On 14 June, the Egyptian constitutional court ruled against a law that would have disqualified presidential candidate Ahmed Shafiq from the second round of presidential elections.
Seeking to derail presidential bids by senior Mubarak-era officials, parliament approved the law on April 12 to strip political rights from anyone who served in top government or ruling party posts in the last decade of Mubarak's rule. As Ahmed Shafiq was appointed Prime Minister during Mubarak’s last month, he would be barred from becoming president. The decision to still allow Shafiq to run is conceived problematic by many Egyptians wondering exactly what the revolution had achieved, aside from ousting Mubarak. The run-off in presidential elections will now take place between Muslim Brotherhood's Mohammed Mursi and Shafiq on 16 and 17 June.
Egypt's lower house ‘illegitimate’
On the same day, during a separate ruling, the court also judged that one third of the seats in the Islamist-dominated parliament was invalid. The parliament had been elected on a complex electoral system in which voters cast ballots for party lists which made up two thirds of parliament, and also for individual candidates for the remaining seats in the lower house. The third of seats elected on a first-past-the-post system is now judged upon as illegitimate. The individual candidates were meant to be "independents" but members of political parties were subsequently allowed to run, giving the Muslim Brotherhood's Freedom and Justice Party an advantage. One possibility to resolve the issue would be to hold by-elections, but the ruling brought all of parliament's legitimacy into question making complete dissolution another option.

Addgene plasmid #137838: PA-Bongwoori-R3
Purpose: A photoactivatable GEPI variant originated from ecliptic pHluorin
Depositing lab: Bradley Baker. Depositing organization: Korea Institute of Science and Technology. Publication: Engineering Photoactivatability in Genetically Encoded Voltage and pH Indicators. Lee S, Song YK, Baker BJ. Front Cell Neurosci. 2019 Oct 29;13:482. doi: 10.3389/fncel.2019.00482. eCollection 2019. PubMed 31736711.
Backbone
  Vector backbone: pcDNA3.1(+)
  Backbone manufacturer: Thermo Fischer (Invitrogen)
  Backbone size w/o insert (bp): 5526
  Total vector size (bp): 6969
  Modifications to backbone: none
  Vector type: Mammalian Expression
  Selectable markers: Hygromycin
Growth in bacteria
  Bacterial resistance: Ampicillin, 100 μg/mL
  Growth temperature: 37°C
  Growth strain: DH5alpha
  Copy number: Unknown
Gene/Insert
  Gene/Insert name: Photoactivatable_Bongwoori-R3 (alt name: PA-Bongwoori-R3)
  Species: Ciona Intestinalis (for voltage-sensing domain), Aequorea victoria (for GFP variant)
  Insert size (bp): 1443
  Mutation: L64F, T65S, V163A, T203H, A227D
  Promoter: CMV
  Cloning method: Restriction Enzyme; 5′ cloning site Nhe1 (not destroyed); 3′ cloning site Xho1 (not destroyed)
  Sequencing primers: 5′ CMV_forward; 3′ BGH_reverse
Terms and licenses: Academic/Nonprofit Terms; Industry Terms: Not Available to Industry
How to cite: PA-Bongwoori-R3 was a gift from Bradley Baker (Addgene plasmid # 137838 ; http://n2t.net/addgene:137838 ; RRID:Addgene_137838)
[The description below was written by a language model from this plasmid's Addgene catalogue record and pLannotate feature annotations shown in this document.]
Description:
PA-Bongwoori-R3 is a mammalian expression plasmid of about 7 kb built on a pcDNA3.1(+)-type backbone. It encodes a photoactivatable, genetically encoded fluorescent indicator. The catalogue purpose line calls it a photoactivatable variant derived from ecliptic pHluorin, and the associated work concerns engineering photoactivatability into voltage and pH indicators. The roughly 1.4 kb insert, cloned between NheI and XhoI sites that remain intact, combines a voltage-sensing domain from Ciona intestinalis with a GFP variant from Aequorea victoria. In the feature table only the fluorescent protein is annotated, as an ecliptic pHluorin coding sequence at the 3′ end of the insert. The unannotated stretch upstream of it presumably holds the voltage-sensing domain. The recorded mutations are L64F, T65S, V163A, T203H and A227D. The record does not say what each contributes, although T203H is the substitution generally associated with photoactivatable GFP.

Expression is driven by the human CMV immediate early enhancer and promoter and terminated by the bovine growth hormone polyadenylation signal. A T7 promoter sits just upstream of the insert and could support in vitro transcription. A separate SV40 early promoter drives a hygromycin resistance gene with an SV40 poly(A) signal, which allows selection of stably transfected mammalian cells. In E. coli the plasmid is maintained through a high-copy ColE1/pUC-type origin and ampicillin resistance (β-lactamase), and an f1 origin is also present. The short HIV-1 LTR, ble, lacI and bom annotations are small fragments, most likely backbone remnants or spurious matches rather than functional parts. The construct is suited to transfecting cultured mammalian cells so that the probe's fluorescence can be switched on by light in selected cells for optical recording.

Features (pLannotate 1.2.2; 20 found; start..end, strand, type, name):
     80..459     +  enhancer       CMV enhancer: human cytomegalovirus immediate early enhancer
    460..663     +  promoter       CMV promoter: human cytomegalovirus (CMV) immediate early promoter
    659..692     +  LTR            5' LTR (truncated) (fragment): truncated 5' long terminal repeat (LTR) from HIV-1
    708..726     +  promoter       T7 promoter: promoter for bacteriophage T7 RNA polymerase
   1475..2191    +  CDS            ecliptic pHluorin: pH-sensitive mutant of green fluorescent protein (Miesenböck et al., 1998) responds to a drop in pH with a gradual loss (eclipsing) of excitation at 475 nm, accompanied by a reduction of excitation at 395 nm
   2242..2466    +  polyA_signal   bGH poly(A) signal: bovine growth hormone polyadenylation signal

Restrictions on protest
At the same time, demonstrations are being restricted in a decree issued on Wednesday, which allows military police and intelligence officers to arrest civilians suspected of crimes, restoring some of the powers of the decades-old emergency law which expired on 31 May. The decree applies to a range of offences, including those deemed harmful to the government, destruction of property, obstructing traffic, and resisting orders, allowing for detention of peaceful protesters. The new decree will remain in effect at least until a new constitution is drafted, according to the justice ministry.